Ecofeminism,  Featured

How Women’s Rights and Environmental Destruction Go Hand-in-Hand

(Image courtesy of Pixabay)

We’ve got it all wrong — Our efforts to conquer nature have brought us to the brink of ecological collapse. And that’s inextricably tied to the long-abusive relationship between men and women.

Women’s bodies are battlefields in wars fought over fertile soil, land, oil, minerals, and bragging rights. Just as adolescent boys high-five each other in high school locker-rooms in the United States, bragging about “popping the cherry” of freshman girls, shooting bullets from AK-47’s into women’s vaginas in the Congo is how men conquer land — land that is ravaged for minerals to power our cell-phone and electric car batteries here in the West. 

This mentality of conquer and destroy, consume and discard, has created an ugly and vicious cycle that’s destroying the planet. It’s no coincidence that Times Up for women comes at the same time as  it is for Mother Earth. 

This is not about bashing guys, but about finding true equality for all people. It’s about entering into a mutually symbiotic relationship with each other that works in harmony with the cycles of nature, and embraces the erotic exchange between men and women (and all other genders too) as co-creators with the Earth—a relationship that is based on reverence, love, and mutual respect.

Basically, it’s about a little more lovin’ and cuddling and a little chest-thumping, for the sake of us all.

It’s about coming together as women — white, black, Hispanic, gay, transgender, and everything in between —  and supporting our sisters in the remote regions of the planet and on the front lines of our ecological battlefields. Those of us with the most power must support those with the fewest rights — including sexually reproductive freedoms— so together we can fight our global, planetary war on climate change.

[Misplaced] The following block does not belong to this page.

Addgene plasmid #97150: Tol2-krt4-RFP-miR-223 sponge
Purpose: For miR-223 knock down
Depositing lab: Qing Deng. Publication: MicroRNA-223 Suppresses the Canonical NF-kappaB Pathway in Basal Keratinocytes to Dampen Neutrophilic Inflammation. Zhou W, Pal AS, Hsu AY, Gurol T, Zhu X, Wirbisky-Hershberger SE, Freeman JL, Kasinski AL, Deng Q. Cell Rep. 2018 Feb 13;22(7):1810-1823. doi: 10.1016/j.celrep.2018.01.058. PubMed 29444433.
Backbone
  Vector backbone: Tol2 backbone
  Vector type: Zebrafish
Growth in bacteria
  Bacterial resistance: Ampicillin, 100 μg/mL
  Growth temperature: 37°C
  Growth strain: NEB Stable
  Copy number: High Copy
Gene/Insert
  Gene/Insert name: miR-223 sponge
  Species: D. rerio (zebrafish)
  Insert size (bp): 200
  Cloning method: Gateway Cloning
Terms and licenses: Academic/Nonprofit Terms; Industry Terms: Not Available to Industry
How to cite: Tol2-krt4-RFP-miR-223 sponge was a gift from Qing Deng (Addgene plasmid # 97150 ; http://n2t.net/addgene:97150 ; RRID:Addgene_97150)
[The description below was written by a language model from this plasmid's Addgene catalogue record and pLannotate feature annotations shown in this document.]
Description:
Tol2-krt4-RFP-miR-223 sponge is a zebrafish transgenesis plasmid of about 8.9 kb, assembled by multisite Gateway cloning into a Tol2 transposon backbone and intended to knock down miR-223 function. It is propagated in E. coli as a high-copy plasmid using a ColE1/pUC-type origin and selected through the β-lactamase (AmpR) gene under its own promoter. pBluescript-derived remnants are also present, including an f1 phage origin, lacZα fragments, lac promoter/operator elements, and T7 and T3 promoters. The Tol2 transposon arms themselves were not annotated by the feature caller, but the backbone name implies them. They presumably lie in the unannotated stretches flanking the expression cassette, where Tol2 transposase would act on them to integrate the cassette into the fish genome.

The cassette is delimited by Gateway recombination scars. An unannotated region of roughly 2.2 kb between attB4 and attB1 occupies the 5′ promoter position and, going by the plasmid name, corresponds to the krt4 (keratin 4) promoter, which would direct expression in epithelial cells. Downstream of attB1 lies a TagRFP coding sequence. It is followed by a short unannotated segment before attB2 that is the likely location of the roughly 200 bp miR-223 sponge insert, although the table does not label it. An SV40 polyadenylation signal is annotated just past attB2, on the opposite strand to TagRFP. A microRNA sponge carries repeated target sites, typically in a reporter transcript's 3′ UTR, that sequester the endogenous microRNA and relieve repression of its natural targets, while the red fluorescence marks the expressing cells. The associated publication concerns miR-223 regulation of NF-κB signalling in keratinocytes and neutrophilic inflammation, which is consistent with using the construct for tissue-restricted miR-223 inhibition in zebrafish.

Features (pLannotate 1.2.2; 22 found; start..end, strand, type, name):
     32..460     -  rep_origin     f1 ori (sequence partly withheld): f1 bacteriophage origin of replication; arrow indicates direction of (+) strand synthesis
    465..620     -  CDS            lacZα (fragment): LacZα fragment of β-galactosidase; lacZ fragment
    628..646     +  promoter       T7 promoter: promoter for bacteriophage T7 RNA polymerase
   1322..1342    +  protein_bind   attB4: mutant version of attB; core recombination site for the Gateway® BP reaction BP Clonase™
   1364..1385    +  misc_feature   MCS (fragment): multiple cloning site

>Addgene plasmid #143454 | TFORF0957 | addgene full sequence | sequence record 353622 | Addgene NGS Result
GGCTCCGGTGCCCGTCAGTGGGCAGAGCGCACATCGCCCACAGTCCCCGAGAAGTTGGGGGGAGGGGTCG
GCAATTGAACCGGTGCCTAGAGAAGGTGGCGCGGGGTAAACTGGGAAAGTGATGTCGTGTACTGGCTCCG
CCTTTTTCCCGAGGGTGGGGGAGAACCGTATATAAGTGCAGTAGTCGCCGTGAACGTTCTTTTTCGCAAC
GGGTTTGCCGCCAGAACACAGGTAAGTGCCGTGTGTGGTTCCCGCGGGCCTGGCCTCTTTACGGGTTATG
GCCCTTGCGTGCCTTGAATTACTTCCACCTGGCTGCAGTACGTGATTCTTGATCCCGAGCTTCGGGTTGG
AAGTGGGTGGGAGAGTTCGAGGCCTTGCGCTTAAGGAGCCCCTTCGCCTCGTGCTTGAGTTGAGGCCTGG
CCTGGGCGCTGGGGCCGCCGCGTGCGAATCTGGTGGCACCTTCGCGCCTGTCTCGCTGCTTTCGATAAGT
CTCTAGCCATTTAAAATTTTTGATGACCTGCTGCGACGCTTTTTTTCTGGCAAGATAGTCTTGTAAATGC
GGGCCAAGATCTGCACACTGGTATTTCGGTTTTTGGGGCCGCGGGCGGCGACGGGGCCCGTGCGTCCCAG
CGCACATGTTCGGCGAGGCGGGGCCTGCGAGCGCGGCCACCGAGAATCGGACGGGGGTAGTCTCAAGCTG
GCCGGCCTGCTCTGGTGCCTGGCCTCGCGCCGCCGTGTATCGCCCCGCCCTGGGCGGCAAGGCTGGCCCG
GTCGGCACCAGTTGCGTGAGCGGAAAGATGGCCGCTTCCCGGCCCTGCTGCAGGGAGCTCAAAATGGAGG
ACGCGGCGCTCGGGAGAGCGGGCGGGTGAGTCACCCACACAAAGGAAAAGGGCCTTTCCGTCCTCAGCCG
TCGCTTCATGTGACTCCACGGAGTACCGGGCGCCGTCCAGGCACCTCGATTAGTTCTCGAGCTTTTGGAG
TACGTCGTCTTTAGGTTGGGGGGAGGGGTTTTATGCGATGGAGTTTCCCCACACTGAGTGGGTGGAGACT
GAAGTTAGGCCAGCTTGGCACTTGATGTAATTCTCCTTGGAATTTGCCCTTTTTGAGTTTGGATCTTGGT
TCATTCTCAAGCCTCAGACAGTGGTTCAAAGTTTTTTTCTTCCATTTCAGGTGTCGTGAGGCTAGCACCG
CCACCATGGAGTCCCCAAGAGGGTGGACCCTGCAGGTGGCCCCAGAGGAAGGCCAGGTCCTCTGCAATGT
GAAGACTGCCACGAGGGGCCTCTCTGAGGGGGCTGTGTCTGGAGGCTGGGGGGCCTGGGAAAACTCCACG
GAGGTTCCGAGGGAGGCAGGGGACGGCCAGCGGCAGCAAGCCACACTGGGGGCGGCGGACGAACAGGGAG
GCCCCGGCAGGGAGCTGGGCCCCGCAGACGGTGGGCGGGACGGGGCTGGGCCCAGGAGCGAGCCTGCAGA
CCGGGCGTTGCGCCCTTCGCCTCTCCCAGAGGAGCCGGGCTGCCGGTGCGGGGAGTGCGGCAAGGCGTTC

It’s about life over death. 

According to the United Nations, we must achieve gender equality if we want a sustainable planet, and this must be a priority for these women who are left furthest behind. Therefore, some of the issues I’ll be tackling in this column will focus on girls in the developing world who are forced to bear the brunt of the burden our consumption habits are causing: the girls who are raped for cobalt to power our cellphones and electric car batteries here in the West, as Stiv Wilson exposes in The Story of Stuff, the girls who must sift endlessly through our recycling that is sent to garbage dumps in Indonesia (when we think we’re sending it to a local recycling plant). 

I will tell stories of the girls in the world with the fewest sexual and reproductive rights, which now includes women in Alabama, Missouri, Mississippi, Louisiana, and Georgia, where abortion rights have recently come under attack. And of indigenous women and girls on the front lines of our ecological battles who must be lifted up to solve the ecological problems we face. For it is these women who are furthest left behind, yet most critical for a peaceful, prosperous, and ecologically sound planet.

And while I opened my first column by mentioning my rape, it is the stores of the girls who are still too traumatized to speak is where I will focus much of my effort.  My goal is that, together, we can tear this social and spiritual perversion out from its roots and heal the points of trauma upon this interconnected web of life,  and breathe new life into the planet. Yet expect pieces of my story to be embroidered throughout my work because it defines every damn-near piece of me. But this (I can finally say) I’m grateful for.

Jessica Williamson is a social impact storyteller and partnership builder who believes in the power of story to change the world. She is a writer, reporter, speaker, video producer, and on-air personality dedicated to amplifying the voices of marginalized women to create a healthy planet. She currently serves as the North American Regional Director for the World Information Transfer (WIT); an NGO in General Consultative Status with the United Nations. She urges world leaders, governments, and institutions to consider the role of women in sustainable development at global policy meetings. In her new role at Eco Chick, Jessica aims to share women’s stories and give NGO’s platform by connecting them to mainstream audiences.